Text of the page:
Moneycorp: Sterling lower; Swiss franc higher [29/12/2010]

Moneycorp: Sterling lower; Swiss franc higher [29/12/2010]

– Sterling lower; Swiss franc higher
– Unhelpful report from the CIPD

Good morning. The government’s Christmas present to its adoring voters (apart from a tasteful P45) was a proposal to encourage them to donate to charity every time they use an ATM hole in the wall. That’s going to work, isn’t it: “Balance £237.48 DR. And would you like to give a fiver to the Saltmine Trust?”

A donation to Save Our Sterling might make more sense. The pound took another hit yesterday morning for reasons nobody can determine. It will not have helped that Hometrack recorded another monthly fall in house prices, this time of -1.6% in December after a -1.1% fall in November, but cause and effect were separated by 36 hours so that cannot have been the problem. Nor was it anything to do with sterling-related economic developments. The only potentially negative news related to two Sterling banks losing money. But even the dimmest trader would have spotted that one was the Sterling Savings Bank in Kennewick, Washington, and the other was Wachovia Bank in Sterling, Virginia. Both were robberies.

The likeliest explanation for the pound’s fall is that it was simply the result of an oversized selling order in a seasonally undersized market. The outcome is that, compared to opening levels on Holidays’ Eve, sterling is down by half a cent against the US dollar and the euro. It is easier to justify its greater losses against the Canadian (two cents), Australian (two cents) and New Zealand (four cents) dollars. Commodity prices went into the weekend strong and have emerged even stronger, despite an interest rate increase by the People’s Bank of China that might have been seen as a cue for slower growth in the world’s second largest economy. Sterling’s fall of nearly two yen was also fair enough. For a second month the Japanese consumer price index (CPI) was up on the year. It was only up by 0.1% in the year to November (October 0.2%) but it was inflation, not deflation. There was good news from manufacturers there too. Industrial production rose by 1.0% in November, the first monthly increase after six months of negative numbers.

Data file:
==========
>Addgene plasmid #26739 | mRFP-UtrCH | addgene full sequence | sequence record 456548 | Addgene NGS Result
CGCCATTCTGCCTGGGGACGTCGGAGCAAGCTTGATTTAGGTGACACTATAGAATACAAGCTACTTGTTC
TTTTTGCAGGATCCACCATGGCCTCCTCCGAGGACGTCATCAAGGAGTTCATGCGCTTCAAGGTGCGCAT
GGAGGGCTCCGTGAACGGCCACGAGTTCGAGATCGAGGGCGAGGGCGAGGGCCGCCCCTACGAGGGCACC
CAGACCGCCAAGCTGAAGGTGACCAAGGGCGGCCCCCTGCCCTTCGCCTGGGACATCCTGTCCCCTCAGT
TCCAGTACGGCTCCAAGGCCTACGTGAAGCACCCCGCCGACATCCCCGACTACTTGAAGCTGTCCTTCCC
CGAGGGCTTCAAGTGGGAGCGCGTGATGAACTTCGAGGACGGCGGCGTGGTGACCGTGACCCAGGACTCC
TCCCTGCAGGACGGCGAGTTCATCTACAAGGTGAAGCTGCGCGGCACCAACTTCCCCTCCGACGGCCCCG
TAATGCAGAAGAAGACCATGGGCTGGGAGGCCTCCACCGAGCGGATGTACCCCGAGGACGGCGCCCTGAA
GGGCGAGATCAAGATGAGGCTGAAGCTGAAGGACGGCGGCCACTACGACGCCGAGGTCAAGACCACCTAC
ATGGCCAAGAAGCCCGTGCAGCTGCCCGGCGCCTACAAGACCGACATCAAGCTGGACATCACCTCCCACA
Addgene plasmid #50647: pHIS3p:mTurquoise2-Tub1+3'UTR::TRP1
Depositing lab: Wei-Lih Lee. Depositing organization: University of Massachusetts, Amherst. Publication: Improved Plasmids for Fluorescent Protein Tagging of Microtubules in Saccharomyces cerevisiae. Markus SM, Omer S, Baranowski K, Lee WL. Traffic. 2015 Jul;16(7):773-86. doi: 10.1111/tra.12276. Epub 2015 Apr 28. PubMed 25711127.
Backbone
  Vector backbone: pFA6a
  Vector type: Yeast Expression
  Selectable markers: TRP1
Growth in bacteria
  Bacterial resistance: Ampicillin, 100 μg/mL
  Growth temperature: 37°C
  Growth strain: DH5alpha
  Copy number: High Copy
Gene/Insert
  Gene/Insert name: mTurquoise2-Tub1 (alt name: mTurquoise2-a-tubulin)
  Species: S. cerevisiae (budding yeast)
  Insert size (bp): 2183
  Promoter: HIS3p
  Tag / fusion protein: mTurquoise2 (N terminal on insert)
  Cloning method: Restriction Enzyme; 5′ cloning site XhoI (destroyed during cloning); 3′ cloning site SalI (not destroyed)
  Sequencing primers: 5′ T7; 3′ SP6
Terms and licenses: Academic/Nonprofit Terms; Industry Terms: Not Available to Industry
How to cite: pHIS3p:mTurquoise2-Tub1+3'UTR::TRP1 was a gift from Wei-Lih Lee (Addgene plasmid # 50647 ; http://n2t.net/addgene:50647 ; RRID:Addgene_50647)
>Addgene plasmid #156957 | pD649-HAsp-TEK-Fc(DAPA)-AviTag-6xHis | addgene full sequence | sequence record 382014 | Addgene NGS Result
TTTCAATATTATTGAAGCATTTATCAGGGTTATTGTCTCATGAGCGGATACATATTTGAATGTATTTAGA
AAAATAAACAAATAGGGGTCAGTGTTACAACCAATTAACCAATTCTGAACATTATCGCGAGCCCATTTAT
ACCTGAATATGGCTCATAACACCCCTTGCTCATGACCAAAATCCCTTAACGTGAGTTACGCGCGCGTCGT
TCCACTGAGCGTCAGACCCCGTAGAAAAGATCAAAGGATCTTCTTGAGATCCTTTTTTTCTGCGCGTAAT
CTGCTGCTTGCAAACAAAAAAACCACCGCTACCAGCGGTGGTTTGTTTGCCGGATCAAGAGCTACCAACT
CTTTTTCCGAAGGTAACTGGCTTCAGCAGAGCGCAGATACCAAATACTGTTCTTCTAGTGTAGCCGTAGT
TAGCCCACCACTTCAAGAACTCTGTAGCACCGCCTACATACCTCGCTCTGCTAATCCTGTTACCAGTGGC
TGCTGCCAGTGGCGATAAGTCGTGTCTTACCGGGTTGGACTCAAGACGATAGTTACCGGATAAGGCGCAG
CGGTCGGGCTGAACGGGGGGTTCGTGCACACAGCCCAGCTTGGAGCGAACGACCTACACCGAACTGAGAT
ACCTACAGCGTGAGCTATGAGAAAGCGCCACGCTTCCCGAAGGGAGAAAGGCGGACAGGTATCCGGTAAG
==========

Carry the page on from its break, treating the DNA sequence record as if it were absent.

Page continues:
Top of the tree over the long weekend was the Swiss franc, which touched all-time highs against the US dollar and the pound and came close to the record against the euro which it achieved a week ago. Although Switzerland’s economy is closely linked with – and surrounded by – Euroland the franc provides investors with what they evidently see as the ultimate safe haven for their money.

The pound’s problems this morning stem from a report by the Chartered Institute for Personnel and Development. It says unemployment will rise to a 17-year high with 120,000 job losses in the public sector next year and 80,000 laid off by the private sector. The CIPD foresees a “jobless recovery” in Britain similar in style to the one that is going on in the United States.

But at least there will be no hard economic statistics to get in sterling’s way today or tomorrow apart from The Bank of England’s figures for housing equity withdrawal. It does not need a brain the size of a planet to guess that it will be another negative number. People are paying down their mortgages while they still can rather than suffering the indignity of asking for an advance they know will be refused.

Euro zone money supply will fail to excite investors and the KOF Swiss leading indicator will not put them off the franc. Terranet’s Canadian house price index could conceivably have an impact but such things are less emotive for the Loonie than they are for the pound. Today’s currency movements will owe more to an illiquid market than they will to the ecostats.